While Bay of Plenty holidaymakers had planned to bask in hot temperatures today, they will instead have to make do with a slightly cooler day and a foggy haze.
The soft orange-tinted light and fog is a result of the Australian bush fire crisis and a front that's pushing the smoke across the country.
Parts of Australia are an inferno as the death toll from the fires has risen to 18.
The smokey haze from the fires hit the South Island yesterday and is moving across the North Island today.
MetService said the Bay of Plenty and the rest of New Zealand should be clear again by tomorrow.
Rotorua was to reach 28C today, Tauranga 29C and Whakatane 30C but meteorologist Tahlia Crabtree said it was doubtful today would get to the forecast temperatures as the sun wasn't able to burn through the haze and heat the ground.
"It will clear out tomorrow and we will get a southwest flow coming through and it will be nice and clear behind the front."
She explained why the light was different.
"Particles from the smoke distort the light at the blue end of the spectrum. Instead of seeing all the blue you get the red-orange tint and that is accentuating the sun. The smoke is acting like a cloud essentially and scattering the light, making the sun look redder."
Locals have taken to social media to post photos of the sun, while expressing their sympathy for our Australian neighbours.
Explained: Why the North Island woke to an 'apocalyptic' orange haze
Rotorua woman Jacky James posted on Facebook: "Australian smoke sun glowing unbelievably red through our neighbouring eucalyptus tree this morning - and it's extremely cold - smoke blocking the heat from the sun maybe? Thinking of our ANZAC neighbours today - as they have thought of us in 2019. Kia kaha".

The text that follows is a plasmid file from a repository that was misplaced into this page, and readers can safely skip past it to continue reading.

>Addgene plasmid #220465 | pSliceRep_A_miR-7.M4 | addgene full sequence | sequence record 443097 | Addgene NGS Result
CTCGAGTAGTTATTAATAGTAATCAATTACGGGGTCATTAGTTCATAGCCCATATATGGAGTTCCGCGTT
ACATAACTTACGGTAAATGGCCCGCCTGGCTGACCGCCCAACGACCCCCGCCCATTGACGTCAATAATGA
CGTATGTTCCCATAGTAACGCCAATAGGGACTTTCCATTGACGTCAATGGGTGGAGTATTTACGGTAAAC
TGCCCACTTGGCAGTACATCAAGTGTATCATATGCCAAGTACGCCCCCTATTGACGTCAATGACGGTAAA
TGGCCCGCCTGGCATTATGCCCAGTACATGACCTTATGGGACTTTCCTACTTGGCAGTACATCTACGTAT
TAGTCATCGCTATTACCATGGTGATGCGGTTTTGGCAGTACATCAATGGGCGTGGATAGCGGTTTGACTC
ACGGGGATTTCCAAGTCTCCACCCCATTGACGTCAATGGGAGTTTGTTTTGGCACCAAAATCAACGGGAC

Pyes Pa resident Laurie Sanders sent in a photograph of a red sun this morning.
"Just putting the rubbish out this morning when I saw the rising sun. Colour is from the Aussie bush fires in Victoria – a tragedy in the making still with Mallacoota being threatened by the fires and 4000 people sheltering on the beach in the thick smoke," Sanders said.
The rescue effort is moving up a gear today as holidaymakers are huddled on the beaches, whole towns devoured and homes destroyed as the worst bush fire on record rages.
The Australian Defence Force and emergency services in Victoria are preparing to evacuate people stranded in the beachside town of Mallacoota in East Gippsland.
With around 4000 people stranded on Mallacoota Beach, most of them tourists, the 16-tonne HMAS Choules has been sent to the area with the possibility of beginning to evacuate people by sea.
It has the capacity to evacuate 1000 people at a time and was expected to arrive by midday today.